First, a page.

California is the leading state in the nation when it comes to taking aggressive measures to combat climate change. Over the past few years, it has operated a program that offers incentives to low income families so they can get their dirty old clunkers off the road and purchase a low emissions car instead. To date, the program has enabled 150,000 Californians to drive clean.
One example is Gabriel Lua. He was spending several hundred dollars a month trying to keep a 30 year old Honda Civic on the road. Thanks to the state program for low income residents, he was able to unload the Civic and get a 2013 Chevy Volt instead. Now he no longer worries that his children are being poisoned by exhaust gasses.
“It saves me gas. It saves me money. I feel safer. And most important, it’s for my kids,” said Lua, a 31-year-old mail carrier for a San Joaquin Valley school district. In theory, Lua’s experience is exactly what the state is trying to create more of. But now, the money for the climate change program has dried up and new applicants are being told they will be placed on a waiting list.
The new annual budged for California passed recently includes no new funds for the program. It also fails to fund the heavy truck initiative designed to slash pollution from drayage trucks that haul containers from ports in Southern California to distribution hubs inland.
The issue isn’t money. The issue, according to the Los Angeles Times, is political wrangling about whether California’s controversial cap and trade program will be extended beyond its cutoff date in 2020. “I think it’s ridiculous to play politics with kids’ lungs,” said Dean Florez, a former state senator and member of the California Air Resources Board. “With the urgency of the climate crisis, we really shouldn’t delay in investing in projects that reduce emissions,” adds Bill Magavern, policy director for the Coalition for Clean Air.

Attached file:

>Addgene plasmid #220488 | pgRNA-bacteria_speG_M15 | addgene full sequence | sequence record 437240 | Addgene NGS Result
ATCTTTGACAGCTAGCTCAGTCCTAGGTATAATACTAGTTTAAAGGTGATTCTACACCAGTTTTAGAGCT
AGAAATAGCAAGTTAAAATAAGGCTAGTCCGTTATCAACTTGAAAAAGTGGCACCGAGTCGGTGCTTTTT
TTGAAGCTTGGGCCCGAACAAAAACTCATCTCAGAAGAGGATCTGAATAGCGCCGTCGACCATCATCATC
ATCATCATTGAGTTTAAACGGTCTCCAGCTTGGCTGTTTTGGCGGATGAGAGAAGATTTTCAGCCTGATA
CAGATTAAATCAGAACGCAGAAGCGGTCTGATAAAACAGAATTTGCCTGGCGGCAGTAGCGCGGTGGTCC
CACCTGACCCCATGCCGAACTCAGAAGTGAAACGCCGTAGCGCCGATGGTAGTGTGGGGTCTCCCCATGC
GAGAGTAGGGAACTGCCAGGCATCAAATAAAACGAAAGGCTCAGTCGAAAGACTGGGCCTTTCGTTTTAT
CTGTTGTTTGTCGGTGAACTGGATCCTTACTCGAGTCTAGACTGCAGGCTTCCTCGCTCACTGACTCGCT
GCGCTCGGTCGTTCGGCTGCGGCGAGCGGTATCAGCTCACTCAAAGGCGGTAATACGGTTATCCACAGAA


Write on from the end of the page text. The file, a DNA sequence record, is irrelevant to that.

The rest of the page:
Currently, 3% of all new cars sold in California are zero emissions vehicles. That’s the highest percentage in the nation, but still leave a long way to go to meed CARB’s goal of getting all fossil fuel cars off the roads in the state by 2050. That’s what CARB chair Mary Nichols says will be necessary to meet Governor Jerry Brown’s carbon reduction goals for the state.
The governor says that extending the climate change law is vital to his accomplishing his policies, but many in the business community oppose cap and trade as a waste of time and dollars.They haven’t come up with any counter proposals that would be nearly as effective, however. Most are content to continue stuffing their pockets with money while the environment teeters ever closer to disaster.
In the end, the California government is a mirror of the US federal government — it’s the best that money can buy.